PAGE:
Soundtrack albums are usually little more than cheerfully anachronistic artifacts of the unholy alliance between Big Film and Big Music — the major labels used to use them as a roll-of-the-dice jet pack for their prospect acts, hoping that a box-office smash would help launch their prospect band’s fortunes, and for the bands it was usually a safe bet. If a film went big, you just got a ton of low-effort exposure; if it tanked, who’d notice?
But sometimes soundtracks serve up surprises.
For fans of the Vancouver-based psych-rockers Black Mountain, a more or less standard interval of quiescence was broken last year when their name appeared tagged on the soundtrack to Joe Guglielmino’s 2011 surfing film Year Zero, released on Jagjaguwar Records about a year ago. Guglielmino’s work is well-known in skate and surf circles, and Year Zero, lusciously captured in Western Australia and Spain in 16 mm, quickly came to be regarded as the filmmaker’s Citizen Kane; a genre-bending surfer’s stokefest overlaid with Mad Max resonances, tribal and sublime and savagely beautiful.
An odd vehicle for the Vancouver rockers?
“Yeah, it’s kind of a strange map, at least on paper,” keyboardist Jeremy Schmidt told us last weekend. “Surf movie-slash-Black Mountain is pretty funny flipside, at first glance. But I guess the film has a certain kind of post-apocalyptic vibe to it, kind of an indie-rock quality to it.
“I think,” he recalled, admitting his memory is a little hazy on the particulars, “that Joe G. and the producers of that whole enterprise sort of liked the music and got in touch with us through the label. … We just kind of got asked to do it and we said, ‘Well, this might be kind of fun.’ It was very open in terms of what they asked for us — they just wanted us to do some jams and record them, basically.
“The thing is, we were being asked to do something because someone wanted us to do our thing and then connect it with their thing. That usually works out fine. But as soon as there are stipulations or particular things they want you do, that’s not something we could really do. As long as we had free rein, it worked out OK.”
Photo by Ryan Walter Wagner
The album only offers a few new songs, the rest being culled from Black Mountain’s existing catalogue. Of the new bits, the Enya-fronting-Floyd trance poem “Phosphorescent Waves” may be the best of Black Mountain’s experiments in chill, with vocalist Amber Webber’s haunted yearnings sailing over a thumping heartbeat, framed by Schmidt’s weeping synthesizer garnish. But the cut that’s gotten probably the most attention is the grinding rock opus “Mary Lou,” a slab of dark and serrated dive-bar psychedelia, a kind of Romeo Void on lysergic drip. Some of the Web buzz around the song suggests that it’s a new BM cut, but Schmidt says, eh, not exactly.
“‘Mary Lou’ actually was an old song,” Schmidt explains, “probably as old as the songs from the first Black Mountain record . It was just one that we played a little bit years and years ago, and then it kind of got shelved. It was just something that we never really got around to recording, like creating a definitive version. So, when this film opportunity happened, we figured it would fit and it would be worth revisiting finally. If we hadn’t done it for this, I suppose it would have eventually come out on one of our next records, I don’t know.”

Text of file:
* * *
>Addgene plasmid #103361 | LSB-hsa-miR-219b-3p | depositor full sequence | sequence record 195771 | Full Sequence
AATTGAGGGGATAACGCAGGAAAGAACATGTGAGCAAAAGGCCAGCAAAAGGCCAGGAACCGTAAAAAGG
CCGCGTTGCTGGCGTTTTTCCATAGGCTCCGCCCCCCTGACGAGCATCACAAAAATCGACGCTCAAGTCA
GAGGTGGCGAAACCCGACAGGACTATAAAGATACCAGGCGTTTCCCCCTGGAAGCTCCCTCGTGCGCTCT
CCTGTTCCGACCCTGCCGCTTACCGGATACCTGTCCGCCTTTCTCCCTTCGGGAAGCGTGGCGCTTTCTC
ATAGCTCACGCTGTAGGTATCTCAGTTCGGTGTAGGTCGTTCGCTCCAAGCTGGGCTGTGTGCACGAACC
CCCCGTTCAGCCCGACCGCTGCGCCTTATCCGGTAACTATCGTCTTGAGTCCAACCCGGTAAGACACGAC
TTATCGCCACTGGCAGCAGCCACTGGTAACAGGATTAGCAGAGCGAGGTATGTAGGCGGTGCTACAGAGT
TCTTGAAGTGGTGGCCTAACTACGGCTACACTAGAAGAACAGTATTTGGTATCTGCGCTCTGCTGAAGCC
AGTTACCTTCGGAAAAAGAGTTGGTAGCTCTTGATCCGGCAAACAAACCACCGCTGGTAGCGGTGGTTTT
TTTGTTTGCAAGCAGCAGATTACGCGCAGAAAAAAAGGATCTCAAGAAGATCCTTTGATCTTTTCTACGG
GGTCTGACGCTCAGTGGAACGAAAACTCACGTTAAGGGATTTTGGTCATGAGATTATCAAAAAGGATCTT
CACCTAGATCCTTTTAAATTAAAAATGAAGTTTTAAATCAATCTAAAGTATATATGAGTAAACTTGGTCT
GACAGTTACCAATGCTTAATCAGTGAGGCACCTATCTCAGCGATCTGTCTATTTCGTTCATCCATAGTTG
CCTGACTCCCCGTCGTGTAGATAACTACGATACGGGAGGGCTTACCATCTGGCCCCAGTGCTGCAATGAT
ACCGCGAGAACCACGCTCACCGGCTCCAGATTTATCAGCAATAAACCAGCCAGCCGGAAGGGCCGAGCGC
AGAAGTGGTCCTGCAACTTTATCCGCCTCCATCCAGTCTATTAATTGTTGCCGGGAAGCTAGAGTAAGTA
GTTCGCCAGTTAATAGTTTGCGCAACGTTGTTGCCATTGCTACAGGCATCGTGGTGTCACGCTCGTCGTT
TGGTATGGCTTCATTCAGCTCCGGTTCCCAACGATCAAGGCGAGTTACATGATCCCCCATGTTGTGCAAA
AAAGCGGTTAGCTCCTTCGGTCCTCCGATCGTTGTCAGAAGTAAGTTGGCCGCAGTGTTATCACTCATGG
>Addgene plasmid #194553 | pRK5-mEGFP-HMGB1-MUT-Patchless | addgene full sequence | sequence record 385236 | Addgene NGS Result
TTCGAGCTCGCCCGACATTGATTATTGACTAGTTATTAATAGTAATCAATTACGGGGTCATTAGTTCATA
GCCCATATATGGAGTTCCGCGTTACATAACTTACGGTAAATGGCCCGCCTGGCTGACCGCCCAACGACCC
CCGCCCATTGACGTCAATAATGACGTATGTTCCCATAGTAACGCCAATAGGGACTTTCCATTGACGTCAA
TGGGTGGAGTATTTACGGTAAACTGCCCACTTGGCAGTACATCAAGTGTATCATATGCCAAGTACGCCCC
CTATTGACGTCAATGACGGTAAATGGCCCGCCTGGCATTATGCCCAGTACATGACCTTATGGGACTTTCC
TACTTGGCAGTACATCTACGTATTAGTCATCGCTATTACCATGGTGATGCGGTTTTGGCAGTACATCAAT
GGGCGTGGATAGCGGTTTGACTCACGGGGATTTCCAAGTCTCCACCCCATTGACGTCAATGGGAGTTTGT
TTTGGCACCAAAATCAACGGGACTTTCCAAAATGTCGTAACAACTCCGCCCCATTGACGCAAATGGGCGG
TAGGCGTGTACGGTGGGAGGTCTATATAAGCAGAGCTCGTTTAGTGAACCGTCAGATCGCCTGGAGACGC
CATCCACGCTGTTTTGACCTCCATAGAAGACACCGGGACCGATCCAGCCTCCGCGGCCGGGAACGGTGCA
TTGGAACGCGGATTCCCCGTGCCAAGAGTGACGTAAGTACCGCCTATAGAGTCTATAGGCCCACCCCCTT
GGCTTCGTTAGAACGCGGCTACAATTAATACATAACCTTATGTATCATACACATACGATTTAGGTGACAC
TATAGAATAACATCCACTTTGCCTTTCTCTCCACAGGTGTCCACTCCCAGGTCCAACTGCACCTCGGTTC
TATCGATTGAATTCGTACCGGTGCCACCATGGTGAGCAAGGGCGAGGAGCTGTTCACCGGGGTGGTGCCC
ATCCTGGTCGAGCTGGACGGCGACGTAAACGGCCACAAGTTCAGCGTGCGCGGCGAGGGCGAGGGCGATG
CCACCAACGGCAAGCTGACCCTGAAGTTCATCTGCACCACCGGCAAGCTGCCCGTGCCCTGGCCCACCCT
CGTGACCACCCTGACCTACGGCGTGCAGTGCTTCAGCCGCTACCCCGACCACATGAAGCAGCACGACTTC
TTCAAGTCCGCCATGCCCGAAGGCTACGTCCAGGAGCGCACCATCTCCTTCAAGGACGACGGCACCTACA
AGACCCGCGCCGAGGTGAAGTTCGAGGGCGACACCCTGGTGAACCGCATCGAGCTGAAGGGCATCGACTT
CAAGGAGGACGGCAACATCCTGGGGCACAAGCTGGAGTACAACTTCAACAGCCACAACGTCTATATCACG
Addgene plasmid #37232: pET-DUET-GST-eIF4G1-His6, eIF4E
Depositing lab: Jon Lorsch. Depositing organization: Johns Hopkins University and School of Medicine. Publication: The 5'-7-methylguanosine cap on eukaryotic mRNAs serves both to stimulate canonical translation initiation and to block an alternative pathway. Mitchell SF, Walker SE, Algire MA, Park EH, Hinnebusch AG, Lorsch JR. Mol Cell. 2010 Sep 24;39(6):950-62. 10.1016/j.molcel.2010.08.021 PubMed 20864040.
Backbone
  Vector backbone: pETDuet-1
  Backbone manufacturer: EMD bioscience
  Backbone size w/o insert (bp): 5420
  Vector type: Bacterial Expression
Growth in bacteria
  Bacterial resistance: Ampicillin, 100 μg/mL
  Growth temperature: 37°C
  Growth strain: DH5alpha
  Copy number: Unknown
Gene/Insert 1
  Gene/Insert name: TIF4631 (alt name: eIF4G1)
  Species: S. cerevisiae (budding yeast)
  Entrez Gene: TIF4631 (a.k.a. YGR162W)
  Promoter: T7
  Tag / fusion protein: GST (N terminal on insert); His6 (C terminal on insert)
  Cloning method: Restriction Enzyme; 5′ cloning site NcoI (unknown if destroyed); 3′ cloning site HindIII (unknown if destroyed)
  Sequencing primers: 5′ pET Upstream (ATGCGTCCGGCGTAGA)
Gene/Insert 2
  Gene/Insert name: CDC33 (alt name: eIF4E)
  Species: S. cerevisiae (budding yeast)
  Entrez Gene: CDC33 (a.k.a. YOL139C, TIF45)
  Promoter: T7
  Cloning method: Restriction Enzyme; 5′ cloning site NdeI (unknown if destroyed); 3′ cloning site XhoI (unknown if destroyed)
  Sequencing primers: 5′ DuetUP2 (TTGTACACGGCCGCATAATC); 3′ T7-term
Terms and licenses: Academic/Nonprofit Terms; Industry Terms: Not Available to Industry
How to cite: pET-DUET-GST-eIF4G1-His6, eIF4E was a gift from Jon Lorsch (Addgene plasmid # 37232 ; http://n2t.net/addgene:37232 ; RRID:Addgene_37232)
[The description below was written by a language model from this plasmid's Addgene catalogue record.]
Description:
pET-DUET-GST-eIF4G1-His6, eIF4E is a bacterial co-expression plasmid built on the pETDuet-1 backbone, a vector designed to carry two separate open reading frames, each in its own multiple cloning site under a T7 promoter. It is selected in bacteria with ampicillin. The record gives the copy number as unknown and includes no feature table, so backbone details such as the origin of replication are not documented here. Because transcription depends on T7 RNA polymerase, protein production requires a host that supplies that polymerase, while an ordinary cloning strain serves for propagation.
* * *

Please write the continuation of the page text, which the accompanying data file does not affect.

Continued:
No telling when any of that will happen. We caught Schmidt just as he was packing up for the band’s first road work of any significance since the end of last summer, and he admits that a new album — at least relative to content — is probably still a ways off. Refreshingly, for a band as good and as long-tenured as they are, Black Mountain doesn’t push too hard to stay busy. They work when they work; they get away from it when they don’t.
“We did a little bit of jamming recently, just kind of to bounce ideas around,” Schmidt says about the band re-emerging from its half-year hiatus. “We haven’t really spent enough time playing since we took our break to hash out much new stuff. We got a couple of things that we might try and play on the road.
“We never really force things, we just kind of let things develop on their own. But it will be good to go out and play again; once you go out and play on tour, it makes you want to go in and record. And once you go in and record, it makes you want to go out and play live. It’s like stretching two different sets of muscles.”
Indeed, but this one kept gnawing at us. We couldn’t make it stop.
Is there actually a surf scene in Vancouver?
“I’m sure there probably is, but if so, I don’t know anything about it,” he says. “There is good surfing apparently on Tofino, which is on the far side of Vancouver Island. I guess it’s a globally recognized spot for surfing. … But beyond that, I know nothing. I’ve never even been there.”
Black Mountain plays the Fox Theatre Saturday, April 20. Indigenous Robot opens. Doors at 8:30 p.m. Tickets are $15, $17 for under-21 tickets. 1135 13th St., Boulder, 303-443-3399.